Bread Using Whole Grain Emmer Flour in place of whole wheat flour

Emmer is an ancient wheat that has been largely replaced by other varieties of wheat which are easier to grow and have a higher yield.  You protein oriented types will be happy to know that Emmer has a higher protein content than more common wheat flours.  However, Peter Reinhart in his Whole Grain Breads book (2007, page 49) noted that it has a low-quality gluten and a higher-quality gluten is better for breads.

Because I had just received a package of Emmer flour from Bluebird Grain Farms, I wanted to try it out. How could I not want to try an ancient flour!? Their website assures us that Emmer flour can be used as any other wheat flour.

To make today’s bread I followed the Whole Wheat Harvest Bread recipe from http://breadmakingblog.breadexperience.com/2011/01/celebrate-national-wheat-bread-month.html, except that instead of using whole wheat bread flour, I used whole grain Emmer flour.  With Reinhart’s comment in mind, I also replaced 2 tablespoons of Emmer flour with gluten flour.  I don’t know if this was necessary, but I thought it couldn’t hurt.  And, as far as I can, tell it worked out okay.

Another change I made was in the first rise time.  As I said before, one of the challenges many of us have in bread baking is fitting it into our daily lives.  Letting the dough rise in the refrigerator overnight gave me the flexibility I needed in order to have the time for baking.

Bread Experience Recipe                             My Changes

2 cups whole wheat bread flour                     2 cups minus 2 Tbl whole grain Emmer flour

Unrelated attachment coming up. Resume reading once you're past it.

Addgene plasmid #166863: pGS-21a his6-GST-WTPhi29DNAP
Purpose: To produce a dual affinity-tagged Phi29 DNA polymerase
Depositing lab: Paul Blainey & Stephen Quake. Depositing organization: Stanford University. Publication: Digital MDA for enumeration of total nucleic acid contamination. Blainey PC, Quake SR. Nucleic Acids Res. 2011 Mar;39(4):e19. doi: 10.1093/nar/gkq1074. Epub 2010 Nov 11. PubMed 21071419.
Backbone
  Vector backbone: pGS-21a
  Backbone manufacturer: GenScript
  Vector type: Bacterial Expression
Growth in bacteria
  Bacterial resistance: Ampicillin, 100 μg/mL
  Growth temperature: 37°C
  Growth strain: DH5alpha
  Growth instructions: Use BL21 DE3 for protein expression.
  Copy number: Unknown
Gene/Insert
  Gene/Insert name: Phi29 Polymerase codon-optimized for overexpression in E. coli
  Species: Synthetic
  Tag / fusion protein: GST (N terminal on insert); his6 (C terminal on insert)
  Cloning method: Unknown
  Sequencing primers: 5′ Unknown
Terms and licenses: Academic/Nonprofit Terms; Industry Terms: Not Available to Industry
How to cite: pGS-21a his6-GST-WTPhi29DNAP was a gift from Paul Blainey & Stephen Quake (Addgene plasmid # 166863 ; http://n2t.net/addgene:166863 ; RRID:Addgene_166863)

2 Tbl gluten flour

First rise: 1 hour                                                First rise: overnight in the refrigerator

Results: An excellent bread.  Light texture with a pleasant taste.  The crust was a bit crunchy because I think I baked it too long.  My home oven’s thermostat isn’t very accurate, but I didn’t want to open the oven and let the heat out.  Next time, I’ll just open the oven!  In the end, however, the crunchy crust may have just added to the sensory experience, much as that from good French bread.

 

Bread Using Whole Grain Emmer Flour

Bread Using Whole Grain Emmer Flour

If you’ve tried baking with Emmer flour:

what results did you get; and

what, if any, changes did you make compared to if you’d used a whole wheat flour?

Enjoy!


  1. Michael Simone says:

    Just made it yesterday. 500 grams of emmer (farro) that I ground yesterday AM. I always use vital gluten (not gluten) and a bit of ascorbic acid as a dough conditioner. Salt, and for I oil I used roasted walnut oil though you could use anything. Agave syrup to sweeten.

    This is a very long rise. It barely rose to double in six hours at elevated room temp. The second rise I did in the fridge overnight. It did turn dark; and when I toasted it earlier today it got dark. Don’t know if that characterizes the wheat, or if it’s the agave syrup I used to sweeten it. But since I always use agave, I suspect this wheat tends toward darkening.

    I used a bread pan. Very tasty and light. I think if my dough had been stickier it would have been even lighter.

    • Pamela says:

      Your bread sounds wonderful and your use of roasted walnut oil intriguing. Why did you use this oil – for flavor or for some other benefit?

      I also have been using vital gluten flour, but didn’t realize there was a difference between it and gluten flour. Do you know how each would affect the results differently?

  2. Harriet says:

    I can’t seem to find Emmer Flour at retail. None of the stores near me carry it.

    Is there a good substitute? If there is, would I use the same measure as I would for Emmer Flour?

    • Pamela says:

      Hi, Harriet –
      I’m so glad you want to try Emmer flour. It is a delight in many ways. I wassn’t able to find it in the supermarket either, so I ordered it through Bluebird Grain Farms in Washington state. If you click on their name in the right-hand column in this blog you will automatically go to their web site. What we do seem to have quite a bit of around here is Spelt flour. It’s also a good alternative to wheat flours. You should be able to find it in your larger grocery stores.
      Besides taste, there are many good reasons to try these older grains. Good luck in your baking!